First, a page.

Kent County Cricket Club | Extreme

Kent County Cricket Club groundsman bowled over by grass seed performance

Kent County Cricket Club | Extreme

It’s not just the cricket that’s first-class at Kent County Cricket Club – the turf at the 175-year-old county ground has given top-class innings too.


In fact, Head Groundsman Simon Williamson couldn’t be happier with sowings of a new perennial ryegrass, which has helped rocket the club from second bottom in the playing field quality league table to top five in just six years.

Judged by umpires and match managers from the English and Welsh Cricket Board against 16 other county cricket clubs across the country – and coming 3rd in the table in 2015 – it’s an accolade Simon is rightly proud of.


“Grasses within the cricket square of a top level domestic ground have to stand up to a lot of pounding, not to mention the weight of a 2 ½ tonne roller!” says Simon, who has been a groundsman for more than 40 years, starting out at St Lawrence College in the 1970s. “When I first came to the club we had problems with clumping, which causes bumps and undulations on the surface, and this is an absolutely no-no for players because it allows the ball to deviate. We have none of these problems now.”


Growing success

With more than 500 matches played on the prestigious St Lawrence Ground in Canterbury since it was founded, and at least 16 championship games a year – not to mention the roots of a famous Lime Tree on the playing field to contend with – the club has always required a resilient grass.


Six years ago, when Simon became Head Groundsman at the club – and after multiple problems with clumping in the square and patches of bare soil – Simon realised it was time to take action.


“There were gaps where the grass seed hadn’t taken and in the winter months no density, so algae and moss would form,’ says Simon. “After trials with three or four different seeds, some of which looked unnaturally green, we chose Barenbrug’s ‘Extreme’.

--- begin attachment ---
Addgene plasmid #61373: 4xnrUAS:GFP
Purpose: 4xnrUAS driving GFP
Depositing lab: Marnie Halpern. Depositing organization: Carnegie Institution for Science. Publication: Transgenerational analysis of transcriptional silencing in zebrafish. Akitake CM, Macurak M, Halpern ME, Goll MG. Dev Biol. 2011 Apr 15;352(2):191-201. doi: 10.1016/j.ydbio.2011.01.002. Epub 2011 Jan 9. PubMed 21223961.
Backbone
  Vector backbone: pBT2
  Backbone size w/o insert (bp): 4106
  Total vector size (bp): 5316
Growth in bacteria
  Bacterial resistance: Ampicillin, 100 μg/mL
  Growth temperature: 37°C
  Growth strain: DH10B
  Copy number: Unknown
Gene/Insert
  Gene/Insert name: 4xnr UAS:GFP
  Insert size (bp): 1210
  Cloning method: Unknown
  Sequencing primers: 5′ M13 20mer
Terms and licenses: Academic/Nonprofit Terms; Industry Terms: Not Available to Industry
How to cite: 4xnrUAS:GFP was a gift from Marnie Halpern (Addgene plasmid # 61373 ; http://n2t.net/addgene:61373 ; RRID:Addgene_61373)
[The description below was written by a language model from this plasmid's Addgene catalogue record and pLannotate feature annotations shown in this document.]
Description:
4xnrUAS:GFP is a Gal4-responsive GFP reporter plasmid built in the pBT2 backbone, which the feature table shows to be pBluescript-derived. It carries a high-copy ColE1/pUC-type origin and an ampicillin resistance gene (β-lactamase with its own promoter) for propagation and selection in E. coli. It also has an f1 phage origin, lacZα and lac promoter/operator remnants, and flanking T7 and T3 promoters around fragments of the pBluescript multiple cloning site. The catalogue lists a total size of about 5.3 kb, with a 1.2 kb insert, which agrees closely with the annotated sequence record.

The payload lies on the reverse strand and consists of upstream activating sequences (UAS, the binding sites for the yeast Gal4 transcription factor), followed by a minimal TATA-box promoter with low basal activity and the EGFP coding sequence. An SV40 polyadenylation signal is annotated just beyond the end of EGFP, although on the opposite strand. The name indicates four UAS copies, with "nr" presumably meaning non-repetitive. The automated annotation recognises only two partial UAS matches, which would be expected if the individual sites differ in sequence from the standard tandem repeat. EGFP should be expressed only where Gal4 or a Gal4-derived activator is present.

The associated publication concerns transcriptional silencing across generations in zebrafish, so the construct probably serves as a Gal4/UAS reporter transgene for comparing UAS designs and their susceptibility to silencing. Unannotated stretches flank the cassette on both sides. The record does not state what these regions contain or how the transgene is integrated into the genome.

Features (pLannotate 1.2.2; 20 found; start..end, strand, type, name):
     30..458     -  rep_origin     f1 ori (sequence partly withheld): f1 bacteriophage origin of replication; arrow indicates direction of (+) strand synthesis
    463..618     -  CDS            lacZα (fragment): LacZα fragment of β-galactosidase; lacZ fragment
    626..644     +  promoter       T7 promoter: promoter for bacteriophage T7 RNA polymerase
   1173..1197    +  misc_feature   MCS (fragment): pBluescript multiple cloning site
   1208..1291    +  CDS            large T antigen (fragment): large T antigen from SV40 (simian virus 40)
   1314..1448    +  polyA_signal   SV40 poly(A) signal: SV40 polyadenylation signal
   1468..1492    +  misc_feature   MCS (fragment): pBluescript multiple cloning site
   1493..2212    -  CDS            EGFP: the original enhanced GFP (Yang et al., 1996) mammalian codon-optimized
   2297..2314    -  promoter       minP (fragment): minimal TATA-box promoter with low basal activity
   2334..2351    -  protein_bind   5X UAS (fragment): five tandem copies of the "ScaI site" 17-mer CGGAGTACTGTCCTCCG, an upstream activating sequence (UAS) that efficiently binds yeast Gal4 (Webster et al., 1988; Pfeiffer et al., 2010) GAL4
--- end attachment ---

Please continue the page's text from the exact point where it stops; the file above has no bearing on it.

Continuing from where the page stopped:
“We stripped back the turf and overseeded the practice area and the square, and since then we’ve had great coverage, no patches, and green colour even in the winter.”

Indeed, while Simon and his team were used to dousing the pitch with a whole bag of seed each month in order to reseed bare patches, now less than half a bag is used, which has helped to cut costs.


“We saw good results straight away,” says Simon. “The first sowing was up in seven days and within 10 days we were cutting it on the square.”


Getting to the grass roots

The new grass seed certainly seems to have got to the root of the problems. “Our tests have shown that the roots now reach down at least 10 inches below the soil surface,” says Simon. “And this means the wicket holds together very nicely and thanks to the root density, the turf retains its moisture without too much additional support.”


Also rolled out at the County Ground in Beckenham, a centre of excellence for player development, where the club plays their home games, Simon says:


“Even the coaches have commented on the vast improvement to the playing field. Cricket is played in the head and if the cricketers think the square looks better, they’ll believe it plays better.


“Unlike a lot of sports, the players look down at the grass and can poke about with it with their bat, and if it looks good it puts them in the right mindset and mood for a good performance.”